Friday, May 08, 2015

A Good Read

I just finished reading this lovely little book, the personal story of Louise Troh, who invited her long lost love Eric Duncan to come to the United States to build a future together, only to lose him to Ebola disease within a month of his arrival.  I loved it. And I hated it.  You will get to know a true Liberian woman if you read this book. She is an iconic Liberian "mother" but she is also honest about ways in which she has not been perfect.  On the other hand, her story reveals to us how our media-saturated culture of outrage has dehumanized those who get caught up in a situation like hers -- spewing vitriole and hostility, spreading gossip and outright lies, making them victims of our fears.  It's shameful.  It also raises uncomfortable questions about the royal treatment that the other (dare I say, white and/or American) patients, including Rick, were given compared to the abusive scorn directed at Ms. Troh, Mr. Duncan and their families.  These are questions that we all need to confront, confessing that injustices exist. I'm so sad that she lost a chance at love because he did not get the level of treatment that was made available to us.

A shining light in the midst of this story was the loving care of the Wilshire church for Louise and her family.  It was an example of the way the body of Christ is supposed to be. Her own courage to rise above the hurt and wait on God for justice and provision is a testimony of her trust in God, though some might accuse her of being too passive. I would maintain she could not have chosen a more powerful way to speak against injustice and prejudice than to tell her story in her own voice (with the help of a journalist who seemed to understand and respect her)  without polishing her words to sound like a civil rights activist.  Reading her story, I shared her pain and her anger-- I experienced her journey as a war refugee, and a struggling and misunderstood immigrant, and matriarch of a close-knit family building a life as new American citizens. Perhaps if more of us knew people like Louise Troh personally, or even through a book like this, we'd see more progress in dealing with the injustices that continue to exist in our society.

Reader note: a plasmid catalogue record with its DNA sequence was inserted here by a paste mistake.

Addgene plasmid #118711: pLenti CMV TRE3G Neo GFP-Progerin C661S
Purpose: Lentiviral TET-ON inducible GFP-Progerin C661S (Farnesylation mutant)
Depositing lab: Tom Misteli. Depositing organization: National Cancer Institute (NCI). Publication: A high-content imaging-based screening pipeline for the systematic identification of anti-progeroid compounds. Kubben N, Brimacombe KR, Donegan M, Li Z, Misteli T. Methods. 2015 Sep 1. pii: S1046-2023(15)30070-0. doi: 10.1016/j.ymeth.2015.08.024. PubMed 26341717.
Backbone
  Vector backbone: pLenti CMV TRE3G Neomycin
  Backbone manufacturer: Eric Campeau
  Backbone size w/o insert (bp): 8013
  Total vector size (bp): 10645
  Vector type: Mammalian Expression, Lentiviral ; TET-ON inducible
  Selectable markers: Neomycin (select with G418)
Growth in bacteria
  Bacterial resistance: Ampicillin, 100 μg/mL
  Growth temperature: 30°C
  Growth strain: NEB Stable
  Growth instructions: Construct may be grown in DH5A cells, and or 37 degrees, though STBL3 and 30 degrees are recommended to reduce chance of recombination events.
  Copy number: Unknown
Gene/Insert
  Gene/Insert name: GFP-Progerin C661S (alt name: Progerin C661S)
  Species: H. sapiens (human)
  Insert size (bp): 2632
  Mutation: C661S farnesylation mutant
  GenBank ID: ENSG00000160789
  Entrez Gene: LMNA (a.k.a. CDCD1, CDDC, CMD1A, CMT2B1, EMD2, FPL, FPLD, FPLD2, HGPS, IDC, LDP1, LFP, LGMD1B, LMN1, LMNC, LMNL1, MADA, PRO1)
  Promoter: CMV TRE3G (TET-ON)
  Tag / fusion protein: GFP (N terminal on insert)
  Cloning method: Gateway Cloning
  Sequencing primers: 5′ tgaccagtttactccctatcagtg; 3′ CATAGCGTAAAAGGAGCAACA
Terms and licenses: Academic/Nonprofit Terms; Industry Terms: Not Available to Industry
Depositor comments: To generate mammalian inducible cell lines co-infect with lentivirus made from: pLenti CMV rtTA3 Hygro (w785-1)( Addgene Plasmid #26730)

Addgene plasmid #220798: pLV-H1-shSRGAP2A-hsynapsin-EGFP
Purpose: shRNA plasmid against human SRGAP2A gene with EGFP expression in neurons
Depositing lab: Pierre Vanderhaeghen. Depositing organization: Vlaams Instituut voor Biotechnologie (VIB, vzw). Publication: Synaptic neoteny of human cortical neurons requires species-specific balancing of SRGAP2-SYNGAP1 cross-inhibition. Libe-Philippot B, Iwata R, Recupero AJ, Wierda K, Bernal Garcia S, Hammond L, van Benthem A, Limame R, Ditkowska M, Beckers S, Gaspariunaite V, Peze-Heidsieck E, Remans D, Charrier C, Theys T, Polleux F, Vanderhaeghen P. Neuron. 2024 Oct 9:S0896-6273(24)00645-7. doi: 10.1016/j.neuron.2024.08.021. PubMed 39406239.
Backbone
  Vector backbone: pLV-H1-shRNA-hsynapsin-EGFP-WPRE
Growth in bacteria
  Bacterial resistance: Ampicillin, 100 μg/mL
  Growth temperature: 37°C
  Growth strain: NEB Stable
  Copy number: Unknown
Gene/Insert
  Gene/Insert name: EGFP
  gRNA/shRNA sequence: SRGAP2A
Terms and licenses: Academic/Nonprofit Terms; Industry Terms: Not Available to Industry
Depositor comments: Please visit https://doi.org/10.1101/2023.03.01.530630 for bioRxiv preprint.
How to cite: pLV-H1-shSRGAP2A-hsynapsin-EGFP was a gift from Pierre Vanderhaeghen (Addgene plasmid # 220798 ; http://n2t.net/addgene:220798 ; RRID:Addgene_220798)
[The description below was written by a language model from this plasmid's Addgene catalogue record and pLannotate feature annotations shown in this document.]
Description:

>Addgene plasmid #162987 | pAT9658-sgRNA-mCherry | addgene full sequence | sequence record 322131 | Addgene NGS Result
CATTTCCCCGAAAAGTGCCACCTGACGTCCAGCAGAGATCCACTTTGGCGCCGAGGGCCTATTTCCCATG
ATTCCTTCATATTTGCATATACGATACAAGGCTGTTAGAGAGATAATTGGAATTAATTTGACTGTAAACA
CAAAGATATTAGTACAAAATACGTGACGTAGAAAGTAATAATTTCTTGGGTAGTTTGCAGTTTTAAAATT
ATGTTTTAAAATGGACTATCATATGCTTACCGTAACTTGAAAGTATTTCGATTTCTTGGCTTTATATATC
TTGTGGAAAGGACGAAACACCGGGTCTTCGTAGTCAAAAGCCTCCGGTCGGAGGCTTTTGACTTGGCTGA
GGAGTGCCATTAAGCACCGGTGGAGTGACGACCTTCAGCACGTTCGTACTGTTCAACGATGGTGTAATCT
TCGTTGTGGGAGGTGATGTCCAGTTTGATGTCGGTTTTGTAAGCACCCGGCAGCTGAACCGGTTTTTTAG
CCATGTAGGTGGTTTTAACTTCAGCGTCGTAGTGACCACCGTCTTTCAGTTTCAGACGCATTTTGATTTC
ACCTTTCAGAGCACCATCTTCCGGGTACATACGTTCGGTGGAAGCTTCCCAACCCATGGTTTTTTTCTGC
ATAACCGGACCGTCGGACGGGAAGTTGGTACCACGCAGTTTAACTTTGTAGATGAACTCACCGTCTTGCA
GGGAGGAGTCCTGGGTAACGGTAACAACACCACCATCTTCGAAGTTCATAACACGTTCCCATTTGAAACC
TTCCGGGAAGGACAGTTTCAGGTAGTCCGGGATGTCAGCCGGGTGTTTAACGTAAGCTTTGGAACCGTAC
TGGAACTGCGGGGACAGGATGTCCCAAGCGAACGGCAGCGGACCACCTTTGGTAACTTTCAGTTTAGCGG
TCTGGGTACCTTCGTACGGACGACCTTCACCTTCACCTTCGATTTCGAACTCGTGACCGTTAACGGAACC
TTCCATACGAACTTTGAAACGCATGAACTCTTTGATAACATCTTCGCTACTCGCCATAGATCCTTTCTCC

Look for my review. 

Monday, May 04, 2015

An unexpected opportunity

There is something wonderful about the look on the face of a young, enthusiastic physician as they learn something new. 

I’ve gotten to see that look a couple of times during this visit to Liberia. We have three new Liberian physicians working with us who have just completed their internships and are presently in a six month emergency obstetric and surgical skills training program. We call them our post-interns. They will spend three months with us and three more at another hospital. Then they will be deployed to a rural hospital post for a two year term of service.  This system is part of the tuition-free medical education program in Liberia.
A couple days ago I led a mini-training session about the management of bleeding after childbirth; this coming Tuesday I’ll be teaching them again on the use of insulin in diabetic emergencies.  Today they were getting some words of wisdom from our Medical Director Dr. Jerry Brown before starting rounds. 

If you know me, you know that training doctors is my passion. While much of what we do and know is contained in books and articles, there is a lot of personal experience and nuance that gets passed on from doctor to doctor, during rounds, “curbside” consultations, and case discussions. I am again moved and stimulated to continue to pray and trust God to help us establish a Family Medicine residency program here at ELWA.